Fairway Wood Buying Guide
Like your putter, your relationship with your fairway wood(s) is very personal. Looks and feel are very important for establishing confidence at address but it is only once you've been through a few tough spots with your wood that you will know if this is the right one for you. I've known many a golfer to change every club in their bag every other year -- except for his beat-up old fairway wood bought second-hand ten years ago. Let's face it, you are asking way more of your fairway wood than you are of your driver. More often than not, you will be hitting your fairway wood off the deck, from an unfavorable lie. You would also more likely need to hit a smaller target up to 200m away, in the shape of a green or a tight fairway. So here are a few things to keep in mind as you make your selection.
Most players have 1-2 fairway woods in their bag. That said, how many you should carry is completely up to you. A good starting point is to look at the course(s) you play and determine how many short holes or tight fairways you will need to hit that might require a fairway wood off the tee. Also look at how many greens you will need to reach in two that are out of range of your long irons. One more thing to think about is the number of wedges you decide to carry. Carrying four wedges may mean you are limited to just one fairway wood to stay on the right side of the 14 club rule.
Woods or Hybrids?
Again, this is a very personal choice. Just remember that fairway woods, with their larger club heads, will be more forgiving than most hybrids. Also, the additional weight in the clubhead will make it easier to make contact with the ball in the rough, give the ball a higher trajectory and impart more backspin for a softer landing. On the flipside, hybrids do tend to offer more precision, feel and workability than a fairway wood. In the end, this choice is not going to be either-or, but a choice of which fairway woods and hybrids best complement each other to suit your game.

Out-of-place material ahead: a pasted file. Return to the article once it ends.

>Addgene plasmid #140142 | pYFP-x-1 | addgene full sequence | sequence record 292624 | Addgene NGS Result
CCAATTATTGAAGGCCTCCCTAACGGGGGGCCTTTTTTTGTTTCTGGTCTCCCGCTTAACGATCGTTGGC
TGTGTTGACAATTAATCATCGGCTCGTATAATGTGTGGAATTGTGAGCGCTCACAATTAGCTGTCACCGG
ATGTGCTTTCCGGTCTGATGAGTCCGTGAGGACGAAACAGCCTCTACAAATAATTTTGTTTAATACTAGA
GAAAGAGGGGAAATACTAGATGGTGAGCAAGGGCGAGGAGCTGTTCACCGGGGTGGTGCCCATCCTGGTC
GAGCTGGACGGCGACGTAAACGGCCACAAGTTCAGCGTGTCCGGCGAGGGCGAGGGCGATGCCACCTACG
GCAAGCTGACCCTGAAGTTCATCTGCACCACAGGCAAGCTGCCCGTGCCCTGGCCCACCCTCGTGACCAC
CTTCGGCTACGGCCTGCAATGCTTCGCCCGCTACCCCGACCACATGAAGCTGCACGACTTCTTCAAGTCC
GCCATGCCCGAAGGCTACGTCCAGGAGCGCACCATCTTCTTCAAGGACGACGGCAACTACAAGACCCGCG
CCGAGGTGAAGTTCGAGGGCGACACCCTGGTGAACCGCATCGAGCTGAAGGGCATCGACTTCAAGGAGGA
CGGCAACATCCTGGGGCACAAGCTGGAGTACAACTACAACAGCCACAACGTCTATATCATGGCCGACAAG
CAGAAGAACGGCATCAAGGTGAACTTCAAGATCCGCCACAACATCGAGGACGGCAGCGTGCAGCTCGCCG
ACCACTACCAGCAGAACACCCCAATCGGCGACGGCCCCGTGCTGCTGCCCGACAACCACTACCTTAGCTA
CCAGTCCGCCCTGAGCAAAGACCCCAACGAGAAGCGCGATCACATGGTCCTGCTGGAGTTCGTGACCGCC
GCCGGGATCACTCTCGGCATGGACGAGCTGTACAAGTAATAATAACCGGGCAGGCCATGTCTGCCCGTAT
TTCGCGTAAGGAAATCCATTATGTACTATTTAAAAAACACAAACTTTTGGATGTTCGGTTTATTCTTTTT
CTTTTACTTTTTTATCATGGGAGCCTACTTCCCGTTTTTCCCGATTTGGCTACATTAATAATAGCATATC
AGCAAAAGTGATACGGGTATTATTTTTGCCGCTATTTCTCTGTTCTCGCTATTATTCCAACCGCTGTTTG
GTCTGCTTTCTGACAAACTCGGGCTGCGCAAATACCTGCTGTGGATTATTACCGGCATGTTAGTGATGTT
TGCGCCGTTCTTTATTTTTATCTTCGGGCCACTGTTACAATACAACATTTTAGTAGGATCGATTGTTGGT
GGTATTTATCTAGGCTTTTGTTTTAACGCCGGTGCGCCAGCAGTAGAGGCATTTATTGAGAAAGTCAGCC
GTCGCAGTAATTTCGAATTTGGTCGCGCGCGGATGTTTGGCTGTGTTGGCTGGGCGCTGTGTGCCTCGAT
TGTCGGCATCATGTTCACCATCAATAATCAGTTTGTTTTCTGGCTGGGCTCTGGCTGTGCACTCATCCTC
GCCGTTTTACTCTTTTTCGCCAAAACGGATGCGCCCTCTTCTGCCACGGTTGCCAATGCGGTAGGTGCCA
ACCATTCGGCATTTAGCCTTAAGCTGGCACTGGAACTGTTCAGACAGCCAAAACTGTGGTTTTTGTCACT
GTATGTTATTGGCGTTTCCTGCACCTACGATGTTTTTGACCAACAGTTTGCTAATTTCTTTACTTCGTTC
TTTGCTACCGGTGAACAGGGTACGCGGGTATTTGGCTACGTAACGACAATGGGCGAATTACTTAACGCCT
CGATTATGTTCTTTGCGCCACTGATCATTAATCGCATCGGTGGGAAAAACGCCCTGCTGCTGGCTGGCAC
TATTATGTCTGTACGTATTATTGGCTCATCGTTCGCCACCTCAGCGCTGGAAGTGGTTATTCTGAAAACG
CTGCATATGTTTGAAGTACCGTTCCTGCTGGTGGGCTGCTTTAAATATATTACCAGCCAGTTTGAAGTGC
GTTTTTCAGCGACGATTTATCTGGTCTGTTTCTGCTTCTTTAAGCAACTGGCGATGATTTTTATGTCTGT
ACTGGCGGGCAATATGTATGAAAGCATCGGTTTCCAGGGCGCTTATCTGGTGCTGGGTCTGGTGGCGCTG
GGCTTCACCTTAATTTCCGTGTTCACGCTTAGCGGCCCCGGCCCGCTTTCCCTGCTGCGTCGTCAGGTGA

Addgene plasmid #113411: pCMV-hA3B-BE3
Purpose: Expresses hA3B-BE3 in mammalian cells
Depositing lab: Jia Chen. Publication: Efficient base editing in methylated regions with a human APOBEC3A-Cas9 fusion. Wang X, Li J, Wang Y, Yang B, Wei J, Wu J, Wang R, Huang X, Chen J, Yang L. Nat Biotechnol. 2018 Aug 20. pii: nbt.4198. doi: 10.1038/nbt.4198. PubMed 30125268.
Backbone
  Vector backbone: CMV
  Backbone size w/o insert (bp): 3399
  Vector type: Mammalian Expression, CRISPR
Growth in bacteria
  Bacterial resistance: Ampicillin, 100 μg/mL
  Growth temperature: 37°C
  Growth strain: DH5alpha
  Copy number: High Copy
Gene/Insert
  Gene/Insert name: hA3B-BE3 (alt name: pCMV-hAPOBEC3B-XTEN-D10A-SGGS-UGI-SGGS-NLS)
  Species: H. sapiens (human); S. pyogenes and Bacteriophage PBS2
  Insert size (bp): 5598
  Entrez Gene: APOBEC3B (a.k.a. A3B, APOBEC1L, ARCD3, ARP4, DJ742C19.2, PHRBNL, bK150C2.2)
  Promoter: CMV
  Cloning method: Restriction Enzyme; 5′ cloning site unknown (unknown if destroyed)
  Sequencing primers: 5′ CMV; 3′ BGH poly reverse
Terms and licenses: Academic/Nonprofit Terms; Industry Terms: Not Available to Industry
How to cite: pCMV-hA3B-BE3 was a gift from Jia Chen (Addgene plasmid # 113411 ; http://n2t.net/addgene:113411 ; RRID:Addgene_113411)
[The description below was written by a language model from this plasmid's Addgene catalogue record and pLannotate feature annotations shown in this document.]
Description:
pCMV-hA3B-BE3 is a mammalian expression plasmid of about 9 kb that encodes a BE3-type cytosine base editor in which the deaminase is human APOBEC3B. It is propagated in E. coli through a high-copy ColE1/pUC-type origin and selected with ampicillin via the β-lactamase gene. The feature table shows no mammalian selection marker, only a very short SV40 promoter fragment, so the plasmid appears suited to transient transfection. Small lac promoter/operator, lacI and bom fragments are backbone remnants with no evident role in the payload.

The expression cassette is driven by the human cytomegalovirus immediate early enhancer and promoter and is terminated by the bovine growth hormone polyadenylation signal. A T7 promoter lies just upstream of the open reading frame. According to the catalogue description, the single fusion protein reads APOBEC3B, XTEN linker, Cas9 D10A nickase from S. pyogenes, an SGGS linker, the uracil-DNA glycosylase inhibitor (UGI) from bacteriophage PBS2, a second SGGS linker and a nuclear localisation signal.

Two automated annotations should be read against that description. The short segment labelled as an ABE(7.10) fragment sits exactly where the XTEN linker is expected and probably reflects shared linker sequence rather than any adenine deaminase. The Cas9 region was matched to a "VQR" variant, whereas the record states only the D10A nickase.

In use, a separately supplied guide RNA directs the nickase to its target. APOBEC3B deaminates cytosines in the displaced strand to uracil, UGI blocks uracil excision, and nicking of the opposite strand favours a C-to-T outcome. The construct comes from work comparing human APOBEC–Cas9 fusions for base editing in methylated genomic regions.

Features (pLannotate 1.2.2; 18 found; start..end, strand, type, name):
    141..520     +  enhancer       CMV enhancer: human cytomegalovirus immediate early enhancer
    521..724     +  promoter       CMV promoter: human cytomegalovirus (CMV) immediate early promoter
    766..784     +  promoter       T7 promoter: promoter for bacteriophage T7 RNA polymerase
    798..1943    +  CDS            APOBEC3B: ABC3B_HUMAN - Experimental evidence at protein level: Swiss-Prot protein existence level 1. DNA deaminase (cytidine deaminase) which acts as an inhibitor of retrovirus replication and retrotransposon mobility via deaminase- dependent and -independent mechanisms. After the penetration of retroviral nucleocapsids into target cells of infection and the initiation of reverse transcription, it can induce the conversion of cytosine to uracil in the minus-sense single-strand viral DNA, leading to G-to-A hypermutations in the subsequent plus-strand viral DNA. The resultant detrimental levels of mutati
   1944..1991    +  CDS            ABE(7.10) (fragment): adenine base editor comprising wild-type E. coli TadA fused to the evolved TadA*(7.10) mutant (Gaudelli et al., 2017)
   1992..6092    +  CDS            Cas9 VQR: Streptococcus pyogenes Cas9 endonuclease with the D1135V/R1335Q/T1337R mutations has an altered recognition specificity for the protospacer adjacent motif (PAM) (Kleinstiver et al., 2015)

Most fairway woods on the market today have a steel club head. The smaller club head and the desire to maintain weight in the clubhead makes steel the most cost-effective choice.
Although steel is the current material of choice for fairway woods, more and more club manufacturers are using titanium in their fairway metals. As with drivers, the lighter metal allows for a larger clubhead and more forgiveness for the same weight. A lighter titanium head also opens up the possibility of using movable weights to manipulate the center of gravity (CG) to better suit players. You will pay for this forgiveness though. Titanium is a more expensive material so expect your average titanium fairway wood to be more expensive than its steel-headed counterpart.
Along the same trend line of titanium, some club manufacturers are using composite club heads in their fairway woods. As with titanium, the objective is to improve launch conditions by moving the weight within the clubhead to where it is most advantageous to the player. Expect to pay more for this advantage.
Although there is some variation in the market, the lofts for fairway woods are fairly standard: ~14 degrees for a 3 Wood, 16 degrees for a 4 Wood, 18 degrees for a 5 Wood, 22 degrees for a 7 Wood and 26 degrees for a 9 Wood. There is some overlap between fairway wood lofts, hybrid lofts and long iron lofts. So as a general rule a 4 Wood will replace a 2 Iron, a 5 Wood will replace a 3 Iron, etc. Just remember that an 18 degree 5 Wood will travel farther than an 18 degree 3 Hybrid or 3 Iron. This is because the shaft of a 5 Wood will be slightly longer and the added weight in the 5 Wood club head will impart more energy to the ball.
Graphite is the material of choice for fairway woods as their primary objective is distance. Graphite shafts are lighter than steel shafts and promote more clubhead speed at impact, and distance. As a rule of thumb, you will want to match the stiffness (L, A, R, S, XS) of your fairway wood shaft to that of your driver.